It's not a joke. Warner Music Group (NYSE: WMG ) actually delivered better-than-expected financial results this morning.
The label behind artists like James Blunt, P. Diddy, and Disturbed posted a 5% gain in third-quarter revenue, to $848 million. Warner's loss from continuing operations narrowed to $0.06 a share from last year's $0.11 bloodletting. Wall Street skipped a beat here, looking for a steeper loss on a dip in revenue.
Warner may have been helped out by its global recording stars like Luis Miguel -- as a healthy spurt in international sales and favorable currency translations helped more than offset a stateside decline -- but a win is a win, especially in a battered sector like the prerecorded music industry.
The music world is definitely changing. Sony (NYSE: SNE ) agreed this week to buy out Sony BMG partner Bertelsmann. EMI was taken private last year, despite Warner's best efforts to serenade its rival. The country's leading music retailer is no longer a retail chain, but Apple (Nasdaq: AAPL ) . Popular bands like Radiohead and Nine Inch Nails are moving away from labels and going the self-distribution route. Oh, and even Madonna is Live Nation's (NYSE: LYV ) material girl now.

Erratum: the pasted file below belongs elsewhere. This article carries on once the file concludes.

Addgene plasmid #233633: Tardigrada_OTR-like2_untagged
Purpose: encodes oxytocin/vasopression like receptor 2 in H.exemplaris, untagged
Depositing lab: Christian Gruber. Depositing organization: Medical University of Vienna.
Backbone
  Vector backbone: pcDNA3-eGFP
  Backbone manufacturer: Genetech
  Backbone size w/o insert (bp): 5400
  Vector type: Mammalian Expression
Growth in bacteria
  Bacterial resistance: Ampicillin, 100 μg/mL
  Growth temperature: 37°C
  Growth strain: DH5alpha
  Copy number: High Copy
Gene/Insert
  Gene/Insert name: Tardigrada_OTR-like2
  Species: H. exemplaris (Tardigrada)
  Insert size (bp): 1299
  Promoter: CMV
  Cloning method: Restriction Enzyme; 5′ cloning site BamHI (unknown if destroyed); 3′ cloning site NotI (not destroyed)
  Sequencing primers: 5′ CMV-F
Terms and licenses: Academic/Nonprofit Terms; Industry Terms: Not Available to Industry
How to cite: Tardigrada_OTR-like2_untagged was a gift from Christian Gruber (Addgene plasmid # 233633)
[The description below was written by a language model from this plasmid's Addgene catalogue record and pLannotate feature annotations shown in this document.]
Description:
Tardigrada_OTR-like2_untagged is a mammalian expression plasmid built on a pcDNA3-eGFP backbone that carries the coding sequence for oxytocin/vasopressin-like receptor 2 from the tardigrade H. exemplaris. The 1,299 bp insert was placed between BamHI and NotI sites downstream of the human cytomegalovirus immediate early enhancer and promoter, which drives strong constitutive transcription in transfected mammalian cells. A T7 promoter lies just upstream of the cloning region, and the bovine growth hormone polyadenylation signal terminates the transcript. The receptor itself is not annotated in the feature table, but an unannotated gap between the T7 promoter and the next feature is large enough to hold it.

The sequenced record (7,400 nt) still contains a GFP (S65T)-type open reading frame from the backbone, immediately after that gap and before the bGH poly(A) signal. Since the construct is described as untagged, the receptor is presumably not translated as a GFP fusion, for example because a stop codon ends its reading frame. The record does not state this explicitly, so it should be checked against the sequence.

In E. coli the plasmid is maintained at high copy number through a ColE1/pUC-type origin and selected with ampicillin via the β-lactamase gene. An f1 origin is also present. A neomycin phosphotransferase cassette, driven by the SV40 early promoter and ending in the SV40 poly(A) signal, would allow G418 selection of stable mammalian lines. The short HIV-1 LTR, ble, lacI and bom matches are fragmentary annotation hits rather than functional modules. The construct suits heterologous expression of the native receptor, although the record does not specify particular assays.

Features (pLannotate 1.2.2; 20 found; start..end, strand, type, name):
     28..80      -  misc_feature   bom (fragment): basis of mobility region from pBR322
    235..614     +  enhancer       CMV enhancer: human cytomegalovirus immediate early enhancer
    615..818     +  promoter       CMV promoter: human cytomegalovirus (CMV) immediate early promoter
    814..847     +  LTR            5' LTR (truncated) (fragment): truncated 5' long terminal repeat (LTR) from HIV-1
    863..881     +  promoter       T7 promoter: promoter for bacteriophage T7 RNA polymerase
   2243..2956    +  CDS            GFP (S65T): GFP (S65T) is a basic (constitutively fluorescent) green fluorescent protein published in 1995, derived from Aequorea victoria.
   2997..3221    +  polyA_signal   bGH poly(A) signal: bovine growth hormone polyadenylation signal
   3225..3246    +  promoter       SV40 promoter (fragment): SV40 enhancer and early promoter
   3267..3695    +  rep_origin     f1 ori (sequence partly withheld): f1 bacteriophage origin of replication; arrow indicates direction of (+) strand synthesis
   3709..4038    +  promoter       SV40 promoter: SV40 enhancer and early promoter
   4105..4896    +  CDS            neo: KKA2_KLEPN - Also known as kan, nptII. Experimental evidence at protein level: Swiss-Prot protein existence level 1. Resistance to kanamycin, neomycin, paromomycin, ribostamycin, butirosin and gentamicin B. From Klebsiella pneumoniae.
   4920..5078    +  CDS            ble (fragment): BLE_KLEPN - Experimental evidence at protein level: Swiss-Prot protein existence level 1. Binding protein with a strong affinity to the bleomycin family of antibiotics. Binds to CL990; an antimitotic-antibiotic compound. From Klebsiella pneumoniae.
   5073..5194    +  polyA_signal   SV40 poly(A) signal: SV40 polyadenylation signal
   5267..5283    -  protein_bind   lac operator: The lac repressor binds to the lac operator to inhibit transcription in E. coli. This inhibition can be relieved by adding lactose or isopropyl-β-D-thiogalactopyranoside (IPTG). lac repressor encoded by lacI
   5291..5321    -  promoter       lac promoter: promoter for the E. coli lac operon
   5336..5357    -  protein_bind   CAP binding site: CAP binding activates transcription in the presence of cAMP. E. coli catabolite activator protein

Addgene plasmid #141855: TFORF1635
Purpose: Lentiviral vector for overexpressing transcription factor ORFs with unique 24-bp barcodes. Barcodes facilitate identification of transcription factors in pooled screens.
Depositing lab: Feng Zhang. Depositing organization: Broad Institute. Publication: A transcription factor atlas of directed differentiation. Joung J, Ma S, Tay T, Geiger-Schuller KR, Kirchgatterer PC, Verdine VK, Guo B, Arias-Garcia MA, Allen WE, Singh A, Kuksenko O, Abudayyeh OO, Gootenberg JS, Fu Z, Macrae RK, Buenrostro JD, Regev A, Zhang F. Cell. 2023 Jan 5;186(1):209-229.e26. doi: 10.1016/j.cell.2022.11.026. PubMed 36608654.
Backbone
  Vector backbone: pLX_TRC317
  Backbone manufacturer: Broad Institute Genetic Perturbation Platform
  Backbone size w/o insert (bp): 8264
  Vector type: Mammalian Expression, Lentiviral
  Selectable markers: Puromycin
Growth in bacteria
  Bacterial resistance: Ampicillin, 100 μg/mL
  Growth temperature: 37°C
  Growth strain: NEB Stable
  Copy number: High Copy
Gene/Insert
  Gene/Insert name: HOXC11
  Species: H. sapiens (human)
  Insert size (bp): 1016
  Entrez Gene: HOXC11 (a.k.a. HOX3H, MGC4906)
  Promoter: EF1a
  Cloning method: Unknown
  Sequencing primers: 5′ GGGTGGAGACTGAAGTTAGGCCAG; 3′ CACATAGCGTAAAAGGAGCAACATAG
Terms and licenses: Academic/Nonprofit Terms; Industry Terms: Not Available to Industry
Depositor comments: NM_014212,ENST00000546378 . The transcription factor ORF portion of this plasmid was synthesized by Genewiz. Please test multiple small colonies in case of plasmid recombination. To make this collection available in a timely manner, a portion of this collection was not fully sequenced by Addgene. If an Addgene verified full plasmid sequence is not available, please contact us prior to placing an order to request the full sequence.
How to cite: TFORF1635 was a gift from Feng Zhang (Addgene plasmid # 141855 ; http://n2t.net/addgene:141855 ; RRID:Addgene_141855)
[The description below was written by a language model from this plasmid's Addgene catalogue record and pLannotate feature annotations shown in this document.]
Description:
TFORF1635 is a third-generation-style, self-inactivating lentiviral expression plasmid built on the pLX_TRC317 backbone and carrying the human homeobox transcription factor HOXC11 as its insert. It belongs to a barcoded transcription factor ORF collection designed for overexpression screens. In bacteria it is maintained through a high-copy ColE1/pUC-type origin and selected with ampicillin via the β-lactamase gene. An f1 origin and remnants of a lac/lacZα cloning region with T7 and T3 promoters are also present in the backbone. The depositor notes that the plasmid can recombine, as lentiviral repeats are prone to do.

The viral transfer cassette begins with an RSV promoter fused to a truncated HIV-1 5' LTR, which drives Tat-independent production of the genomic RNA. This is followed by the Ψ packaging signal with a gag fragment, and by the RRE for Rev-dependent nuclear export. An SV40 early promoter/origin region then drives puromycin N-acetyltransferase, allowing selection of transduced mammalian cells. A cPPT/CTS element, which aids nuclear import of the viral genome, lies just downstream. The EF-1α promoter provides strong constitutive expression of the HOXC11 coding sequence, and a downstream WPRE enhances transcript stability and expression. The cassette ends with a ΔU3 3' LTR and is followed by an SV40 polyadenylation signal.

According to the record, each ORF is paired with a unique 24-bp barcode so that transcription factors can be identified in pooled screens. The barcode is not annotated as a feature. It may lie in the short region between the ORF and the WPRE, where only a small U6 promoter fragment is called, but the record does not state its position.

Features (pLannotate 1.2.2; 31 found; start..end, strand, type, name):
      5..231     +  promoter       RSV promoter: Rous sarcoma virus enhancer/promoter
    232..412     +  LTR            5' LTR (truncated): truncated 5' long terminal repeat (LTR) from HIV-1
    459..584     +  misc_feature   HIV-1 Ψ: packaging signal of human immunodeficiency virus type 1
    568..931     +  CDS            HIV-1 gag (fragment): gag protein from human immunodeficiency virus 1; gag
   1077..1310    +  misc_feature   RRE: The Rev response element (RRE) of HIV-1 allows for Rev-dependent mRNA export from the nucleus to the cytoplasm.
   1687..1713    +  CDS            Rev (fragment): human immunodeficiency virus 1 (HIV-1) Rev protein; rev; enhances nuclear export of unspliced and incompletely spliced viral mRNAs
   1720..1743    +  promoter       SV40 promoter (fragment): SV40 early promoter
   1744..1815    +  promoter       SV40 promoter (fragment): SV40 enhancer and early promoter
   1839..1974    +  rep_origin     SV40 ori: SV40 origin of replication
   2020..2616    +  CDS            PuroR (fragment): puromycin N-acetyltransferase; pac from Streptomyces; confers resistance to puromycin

The industry is also grappling with the digital revolution. After initial reluctance, the labels are embracing the merits of selling music downloads. This is a fast-growing segment at Warner, climbing 39% over the past year to account for a 20% slice of total revenue.
The digital shift has involved sacrifices. Warner has had to swallow its copy-protected pride in offering up unshackled MP3s through stores like Amazon.com (Nasdaq: AMZN ) and Napster (Nasdaq: NAPS ) . We're still early in that experiment. It's what consumers want, but it may crimp sales as friends simply pass the tracks onto friends, above and beyond the current state of peer-to-peer piracy.
Warner better hope that the digital migration takes off, and it's not just because of fading CD sales. The company closed out the quarter with a net debt position of $1.9 billion.
But why dwell on the negatives and the hurdles? Warner took it to the cynics today. It's not dying. It is generating free cash flow. It's in on the joke for a change, and that -- quite frankly -- is pretty funny.